Fraud Watch | Elliott Greenblott: Stopping the junky emails – Brattleboro Reformer


Sadly, junk email and text messages are now parts of everyday life. A recent email received from a reader of the Berkshire Eagle asks, “I’m wondering why I keep getting so much junk mail when I don’t do much on the computer at all. I email a few friends and order a few things. I don’t complete warranties or fill out surveys except at the doctor’s office. Any suggestions? I have Bit Defender.”
Much of the junk is not criminal activity but is a part of aggressive marketing from our internet providers and online search engines. Companies like Verizon, Consolidated, Comcast, and Spectrum share information with their affiliates. Google, Twitter, and Facebook are notorious for sharing data with advertisers and even selling contact information. Free services have to make money somewhere, and it’s not by charging us fees. I often comment, “If you are accessing the service free of charge, you are not the consumer; you are the product.”
If it comes from a legitimate company, they usually include a link to “Unsubscribe,” which is only safe if you are positive that the company is not fake or an imposter. Positive verification is relatively easy. With a website, the URL (address) of the website should display the name of the company, spelled correctly, with “.com” immediately after the name. Scammers use misspelled names or include a real company name somewhere in the address to fool you.
If you can’t verify the legitimacy of the sender, do not click unsubscribe. That lets the sender know that you are a real person and sets you up to receive more junk. The simple act of clicking a link can provide information to the website creator, such as your location, type of computer being used, identification of the web browser being used, the type of computer operating system, and even identify your specific computer address. Also, resist the temptation to download documents unless you absolutely know the sender.
Notify your internet service provider of junk messages and ask them how you can filter them out. In many cases, they can filter out or at least prescreen malicious websites or emails and alert you.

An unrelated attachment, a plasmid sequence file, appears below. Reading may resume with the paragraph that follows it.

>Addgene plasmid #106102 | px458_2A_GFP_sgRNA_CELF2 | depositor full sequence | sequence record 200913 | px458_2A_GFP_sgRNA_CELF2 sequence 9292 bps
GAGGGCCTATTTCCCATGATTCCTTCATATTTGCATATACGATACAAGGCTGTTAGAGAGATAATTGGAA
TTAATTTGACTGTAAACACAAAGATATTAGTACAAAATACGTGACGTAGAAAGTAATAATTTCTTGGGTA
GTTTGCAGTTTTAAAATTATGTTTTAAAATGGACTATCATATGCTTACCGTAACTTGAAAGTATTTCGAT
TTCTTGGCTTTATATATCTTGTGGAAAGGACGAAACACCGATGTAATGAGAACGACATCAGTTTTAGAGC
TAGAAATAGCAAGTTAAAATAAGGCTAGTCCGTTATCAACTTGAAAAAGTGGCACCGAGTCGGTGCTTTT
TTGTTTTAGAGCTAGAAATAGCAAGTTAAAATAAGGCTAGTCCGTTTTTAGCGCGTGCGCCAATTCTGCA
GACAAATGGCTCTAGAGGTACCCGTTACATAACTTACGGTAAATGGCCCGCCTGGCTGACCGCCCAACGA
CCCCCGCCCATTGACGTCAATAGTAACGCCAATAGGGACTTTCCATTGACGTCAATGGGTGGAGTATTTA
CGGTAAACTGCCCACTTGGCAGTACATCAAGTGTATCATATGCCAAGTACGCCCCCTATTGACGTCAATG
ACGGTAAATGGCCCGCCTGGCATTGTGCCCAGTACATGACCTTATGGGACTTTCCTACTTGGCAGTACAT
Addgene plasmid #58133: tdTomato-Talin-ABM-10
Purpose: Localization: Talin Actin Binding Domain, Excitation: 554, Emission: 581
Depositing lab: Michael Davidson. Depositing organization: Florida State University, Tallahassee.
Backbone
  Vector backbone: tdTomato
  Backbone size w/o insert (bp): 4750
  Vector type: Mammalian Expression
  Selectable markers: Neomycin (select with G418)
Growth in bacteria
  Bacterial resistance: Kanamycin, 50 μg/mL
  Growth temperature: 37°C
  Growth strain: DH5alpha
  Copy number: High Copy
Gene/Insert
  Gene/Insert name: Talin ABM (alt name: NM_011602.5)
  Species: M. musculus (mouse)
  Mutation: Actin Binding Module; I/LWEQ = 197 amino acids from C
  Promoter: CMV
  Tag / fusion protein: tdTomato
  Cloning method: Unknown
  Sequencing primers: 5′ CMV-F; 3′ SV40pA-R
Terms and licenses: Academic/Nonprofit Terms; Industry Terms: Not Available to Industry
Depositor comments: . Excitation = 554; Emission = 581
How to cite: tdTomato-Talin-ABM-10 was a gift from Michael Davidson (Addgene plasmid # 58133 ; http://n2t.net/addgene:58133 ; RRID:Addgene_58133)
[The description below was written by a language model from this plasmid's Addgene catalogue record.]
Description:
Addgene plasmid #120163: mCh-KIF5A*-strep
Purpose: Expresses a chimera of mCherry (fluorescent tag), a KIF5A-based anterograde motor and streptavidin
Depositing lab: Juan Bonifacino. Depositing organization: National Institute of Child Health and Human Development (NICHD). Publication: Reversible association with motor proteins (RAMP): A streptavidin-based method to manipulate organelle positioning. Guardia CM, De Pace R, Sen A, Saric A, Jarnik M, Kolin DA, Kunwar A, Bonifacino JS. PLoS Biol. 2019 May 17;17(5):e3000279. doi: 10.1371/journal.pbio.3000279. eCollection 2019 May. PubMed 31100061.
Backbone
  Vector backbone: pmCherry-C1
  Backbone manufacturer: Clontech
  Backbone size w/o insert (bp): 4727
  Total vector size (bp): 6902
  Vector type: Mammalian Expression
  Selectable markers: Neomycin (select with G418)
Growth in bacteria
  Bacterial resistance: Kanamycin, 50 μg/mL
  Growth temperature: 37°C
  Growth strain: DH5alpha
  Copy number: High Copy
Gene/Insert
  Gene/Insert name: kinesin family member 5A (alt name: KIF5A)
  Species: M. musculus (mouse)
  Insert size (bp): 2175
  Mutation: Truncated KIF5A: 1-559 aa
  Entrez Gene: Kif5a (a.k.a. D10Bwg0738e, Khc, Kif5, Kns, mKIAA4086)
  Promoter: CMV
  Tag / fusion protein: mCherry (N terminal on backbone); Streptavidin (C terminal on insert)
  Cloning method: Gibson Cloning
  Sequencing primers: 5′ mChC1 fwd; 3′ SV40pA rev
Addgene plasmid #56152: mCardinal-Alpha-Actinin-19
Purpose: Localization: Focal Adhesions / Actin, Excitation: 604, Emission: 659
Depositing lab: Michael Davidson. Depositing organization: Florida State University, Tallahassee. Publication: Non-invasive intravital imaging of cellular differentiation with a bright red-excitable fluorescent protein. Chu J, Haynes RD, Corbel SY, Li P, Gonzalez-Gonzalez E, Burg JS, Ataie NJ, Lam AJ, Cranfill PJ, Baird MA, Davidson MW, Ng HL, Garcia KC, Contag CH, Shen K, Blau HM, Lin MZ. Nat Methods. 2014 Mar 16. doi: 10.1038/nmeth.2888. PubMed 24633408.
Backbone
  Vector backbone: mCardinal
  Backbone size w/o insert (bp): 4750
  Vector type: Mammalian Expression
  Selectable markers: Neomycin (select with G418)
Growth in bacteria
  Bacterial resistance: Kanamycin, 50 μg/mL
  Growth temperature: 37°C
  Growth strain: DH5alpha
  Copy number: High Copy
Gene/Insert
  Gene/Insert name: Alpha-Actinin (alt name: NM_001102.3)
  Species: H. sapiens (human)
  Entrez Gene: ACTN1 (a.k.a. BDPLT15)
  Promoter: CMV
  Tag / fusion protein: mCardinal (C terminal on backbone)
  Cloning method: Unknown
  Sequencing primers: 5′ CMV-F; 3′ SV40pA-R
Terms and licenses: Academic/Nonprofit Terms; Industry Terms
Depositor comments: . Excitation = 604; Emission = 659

If you are receiving junk from the same sender, you can adjust the settings or preferences of your email program and create a rule that moves any message coming from this name or address to trash. This will not stop the messages, but it will move them to the trash when they arrive, so you will not see them in your inbox. I do not use a PC or Outlook, but if your email address is Microsoft (@msn.com), the software offers filtering to deal with unwanted email, as does practically all email software. But, email software features are not the same as all programs. Apple is very good and helpful if you are using Apple Mail. Other computer companies will refer you to a specific software provider, so if you use Microsoft Outlook, you will need to contact customer service at Microsoft. Another source of help is to contact the place where you purchased the computer.
Malware and virus protection programs like BitDefender deal with malware and viruses; they do not deal with junk email or deceptive websites. Regardless of the computer operating system, Apple, Chrome, or Windows, you do need to keep the protection software subscription up to date in order to protect from newly developed malware (Note: Apple devices are not immune). Often, we become willing accomplices to the criminals or victims of aggressive and deceptive marketing. Here is where human nature kicks in. Offers of expensive prizes for simply completing a survey, high return investments, emotional appeals, extreme scarcity, authority/credibility, or situations of urgency break down our defenses and that opens us up to victimization. Regardless of the message, particularly when it comes from a stranger, step back and think. Let logic and reason guide your actions online.
{span}Elliott Greenblott is a retired educator and coordinator of the AARP Vermont Fraud Watch Network. Questions, concerns? Contact {/span}egreenblott@aarp.org.